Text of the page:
SAN JOSE, Calif. (KGO) -- Ex-Theranos CEO Elizabeth Holmes returned to federal court Monday to resume her second day of testimony in the ongoing criminal fraud trial.
Holmes is facing 11 counts of fraud for allegedly defrauding investors out of millions as she was developing her blood-testing startup. She has pleaded not guilty. If convicted, she could face decades in prison.
"What we really heard from her in the last two days is a scene-setting, we've heard about her life in Houston, dropping out of Stanford to change the world with her revolutionary technology," said ABC News Correspondent Rebecca Jarvis. "What we got today was more on that technology."
In a fully packed courtroom, Holmes began her testimony answering questions about how the company's blood-testing device was supposed to work. She admitted to her defense attorney Kevin Downey Theranos attempted to partner with the Department of Defense before the deal fell through.
"There was a lot of ambition to have a relationship with the Department of Defense, but she clearly said in her testimony today that partnership never materialized," said Jarvis.
Throughout the hearing, Downey asked Holmes specific questions about clinical studies Theranos did with pharmaceutical companies like Merck and AstraZeneca - as well as the company's involvement with Pfizer.
Defense attorney Holden Green says looking back using great detail is a common defense strategy aimed to build credibility among jurors.
"I believe she's just trying to lay the groundwork that she was an entrepreneur and trying to find a way to do something better and more efficient," said Green, a 21-year veteran defense attorney who's worked in both state and federal court.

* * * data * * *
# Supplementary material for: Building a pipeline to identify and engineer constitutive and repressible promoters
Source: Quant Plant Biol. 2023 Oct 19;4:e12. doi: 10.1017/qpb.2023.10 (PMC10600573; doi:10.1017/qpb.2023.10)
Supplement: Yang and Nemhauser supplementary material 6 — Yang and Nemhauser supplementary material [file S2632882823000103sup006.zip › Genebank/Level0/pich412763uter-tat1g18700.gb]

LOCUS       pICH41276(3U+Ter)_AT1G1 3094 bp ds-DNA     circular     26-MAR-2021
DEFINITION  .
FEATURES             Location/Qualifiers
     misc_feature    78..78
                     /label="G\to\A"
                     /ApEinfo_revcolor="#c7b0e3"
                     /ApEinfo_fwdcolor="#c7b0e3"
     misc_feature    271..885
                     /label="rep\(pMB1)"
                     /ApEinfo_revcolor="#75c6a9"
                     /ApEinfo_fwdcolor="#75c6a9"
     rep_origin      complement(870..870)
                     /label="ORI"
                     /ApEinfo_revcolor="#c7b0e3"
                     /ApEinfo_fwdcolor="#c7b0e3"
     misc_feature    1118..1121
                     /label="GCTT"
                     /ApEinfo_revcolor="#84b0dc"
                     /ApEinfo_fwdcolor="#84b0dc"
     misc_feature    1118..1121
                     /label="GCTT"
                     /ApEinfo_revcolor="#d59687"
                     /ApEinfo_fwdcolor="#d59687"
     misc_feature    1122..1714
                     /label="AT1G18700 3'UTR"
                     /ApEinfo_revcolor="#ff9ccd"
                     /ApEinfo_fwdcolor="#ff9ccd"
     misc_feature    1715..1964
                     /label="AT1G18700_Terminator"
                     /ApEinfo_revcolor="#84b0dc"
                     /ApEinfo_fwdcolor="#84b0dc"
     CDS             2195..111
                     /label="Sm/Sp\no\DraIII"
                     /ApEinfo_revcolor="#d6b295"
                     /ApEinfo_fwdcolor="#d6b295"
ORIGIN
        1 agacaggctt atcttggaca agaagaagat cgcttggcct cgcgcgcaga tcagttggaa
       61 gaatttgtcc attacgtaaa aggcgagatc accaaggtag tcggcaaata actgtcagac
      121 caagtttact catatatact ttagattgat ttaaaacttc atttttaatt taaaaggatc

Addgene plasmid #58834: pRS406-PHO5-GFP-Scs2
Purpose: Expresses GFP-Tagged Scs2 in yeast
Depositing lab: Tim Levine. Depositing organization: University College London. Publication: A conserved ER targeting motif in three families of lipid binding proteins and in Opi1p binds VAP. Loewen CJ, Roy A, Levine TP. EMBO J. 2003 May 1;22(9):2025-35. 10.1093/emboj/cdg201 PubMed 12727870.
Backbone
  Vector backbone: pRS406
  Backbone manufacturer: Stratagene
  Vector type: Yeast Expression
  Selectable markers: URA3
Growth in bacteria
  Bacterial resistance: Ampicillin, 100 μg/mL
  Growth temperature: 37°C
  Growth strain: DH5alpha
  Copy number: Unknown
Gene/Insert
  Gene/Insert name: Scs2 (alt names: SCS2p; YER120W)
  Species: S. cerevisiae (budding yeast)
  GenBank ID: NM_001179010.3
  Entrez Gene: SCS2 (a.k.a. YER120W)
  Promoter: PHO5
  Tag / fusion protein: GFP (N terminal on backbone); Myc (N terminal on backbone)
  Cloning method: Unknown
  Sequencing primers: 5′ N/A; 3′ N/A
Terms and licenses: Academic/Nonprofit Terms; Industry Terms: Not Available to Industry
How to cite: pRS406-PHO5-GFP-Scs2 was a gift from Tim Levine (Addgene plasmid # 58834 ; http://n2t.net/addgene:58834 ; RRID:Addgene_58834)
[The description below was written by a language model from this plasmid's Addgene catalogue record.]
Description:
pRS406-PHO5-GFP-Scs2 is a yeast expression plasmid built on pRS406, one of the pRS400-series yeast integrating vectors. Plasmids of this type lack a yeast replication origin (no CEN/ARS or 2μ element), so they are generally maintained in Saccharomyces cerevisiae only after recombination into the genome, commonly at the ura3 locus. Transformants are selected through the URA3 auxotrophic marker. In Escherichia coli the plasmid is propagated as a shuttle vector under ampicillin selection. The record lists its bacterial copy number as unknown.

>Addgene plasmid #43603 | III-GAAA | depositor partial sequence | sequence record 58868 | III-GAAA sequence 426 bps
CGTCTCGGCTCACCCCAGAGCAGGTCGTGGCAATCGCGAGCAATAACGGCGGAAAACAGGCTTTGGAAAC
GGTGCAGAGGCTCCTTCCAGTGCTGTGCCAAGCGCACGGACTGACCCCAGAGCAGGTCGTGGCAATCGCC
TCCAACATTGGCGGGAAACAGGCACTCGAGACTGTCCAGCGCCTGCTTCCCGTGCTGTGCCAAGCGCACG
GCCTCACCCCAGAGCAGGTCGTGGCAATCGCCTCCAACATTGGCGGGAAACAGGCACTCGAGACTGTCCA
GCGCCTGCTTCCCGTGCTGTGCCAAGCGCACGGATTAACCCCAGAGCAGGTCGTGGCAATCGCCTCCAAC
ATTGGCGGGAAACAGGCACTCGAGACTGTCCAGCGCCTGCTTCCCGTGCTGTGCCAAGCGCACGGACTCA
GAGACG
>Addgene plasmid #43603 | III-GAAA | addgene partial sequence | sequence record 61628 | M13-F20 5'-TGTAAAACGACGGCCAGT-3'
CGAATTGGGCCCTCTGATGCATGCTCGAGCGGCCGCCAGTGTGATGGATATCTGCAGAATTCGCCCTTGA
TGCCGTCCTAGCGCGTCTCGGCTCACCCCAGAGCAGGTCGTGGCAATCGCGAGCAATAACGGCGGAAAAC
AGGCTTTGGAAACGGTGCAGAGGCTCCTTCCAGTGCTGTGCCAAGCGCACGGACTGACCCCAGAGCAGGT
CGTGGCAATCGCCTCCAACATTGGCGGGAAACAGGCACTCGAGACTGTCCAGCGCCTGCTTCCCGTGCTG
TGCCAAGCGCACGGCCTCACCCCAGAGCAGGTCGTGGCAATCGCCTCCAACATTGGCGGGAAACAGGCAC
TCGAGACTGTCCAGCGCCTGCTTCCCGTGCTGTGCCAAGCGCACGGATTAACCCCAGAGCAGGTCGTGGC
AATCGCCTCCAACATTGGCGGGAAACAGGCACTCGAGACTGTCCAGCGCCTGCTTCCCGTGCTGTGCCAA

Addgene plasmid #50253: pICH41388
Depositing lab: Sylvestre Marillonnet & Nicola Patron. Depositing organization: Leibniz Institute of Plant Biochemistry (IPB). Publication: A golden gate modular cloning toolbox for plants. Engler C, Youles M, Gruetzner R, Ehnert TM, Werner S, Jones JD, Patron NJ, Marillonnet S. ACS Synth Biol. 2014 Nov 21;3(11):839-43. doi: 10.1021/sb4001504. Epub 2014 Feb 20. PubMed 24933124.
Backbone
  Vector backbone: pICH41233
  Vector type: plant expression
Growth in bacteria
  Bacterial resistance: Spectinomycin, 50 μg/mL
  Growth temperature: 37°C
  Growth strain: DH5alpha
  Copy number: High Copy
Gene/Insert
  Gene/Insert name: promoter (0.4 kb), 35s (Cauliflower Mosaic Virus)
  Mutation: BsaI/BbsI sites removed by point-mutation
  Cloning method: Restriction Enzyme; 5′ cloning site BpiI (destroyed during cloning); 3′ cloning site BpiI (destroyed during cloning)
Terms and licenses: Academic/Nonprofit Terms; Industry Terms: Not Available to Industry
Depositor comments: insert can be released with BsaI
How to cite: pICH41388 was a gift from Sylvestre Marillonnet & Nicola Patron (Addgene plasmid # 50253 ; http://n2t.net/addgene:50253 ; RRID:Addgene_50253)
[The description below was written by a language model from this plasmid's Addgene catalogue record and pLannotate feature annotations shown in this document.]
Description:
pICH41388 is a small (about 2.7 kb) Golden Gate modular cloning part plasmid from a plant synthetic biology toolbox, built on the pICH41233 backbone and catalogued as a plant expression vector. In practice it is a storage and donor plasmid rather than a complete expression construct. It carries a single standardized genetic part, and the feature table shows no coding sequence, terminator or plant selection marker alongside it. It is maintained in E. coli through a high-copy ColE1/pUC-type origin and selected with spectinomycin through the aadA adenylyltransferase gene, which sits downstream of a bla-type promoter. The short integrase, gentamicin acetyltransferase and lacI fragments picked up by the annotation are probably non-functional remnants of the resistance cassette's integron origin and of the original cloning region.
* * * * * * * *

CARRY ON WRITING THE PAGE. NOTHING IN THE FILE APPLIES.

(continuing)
Green says he's not surprised Holmes maintained a calm composure throughout questioning citing it's a common technique used by defense teams.
"In the end the jury are people and they have to like how you talk and your presence," Green said.
Jarvis agreed adding Holmes' confidence during questioning even came with lightness or softer tone in her voice.
"There was never a point where Elizabeth seemed tongue-tied or questioned what she was going to say," Jarvis said.
Green says if Holmes continues to perform well on the stand, it's possible the prosecution's cross-examination set to resume following Thanksgiving weekend may take longer.
"I just can't imagine it will take less than a couple days because they know they could lose this case on how well she testifies," Green said.
Holmes is set to testify for the third time Tuesday morning before the trial breaks for the holiday recess.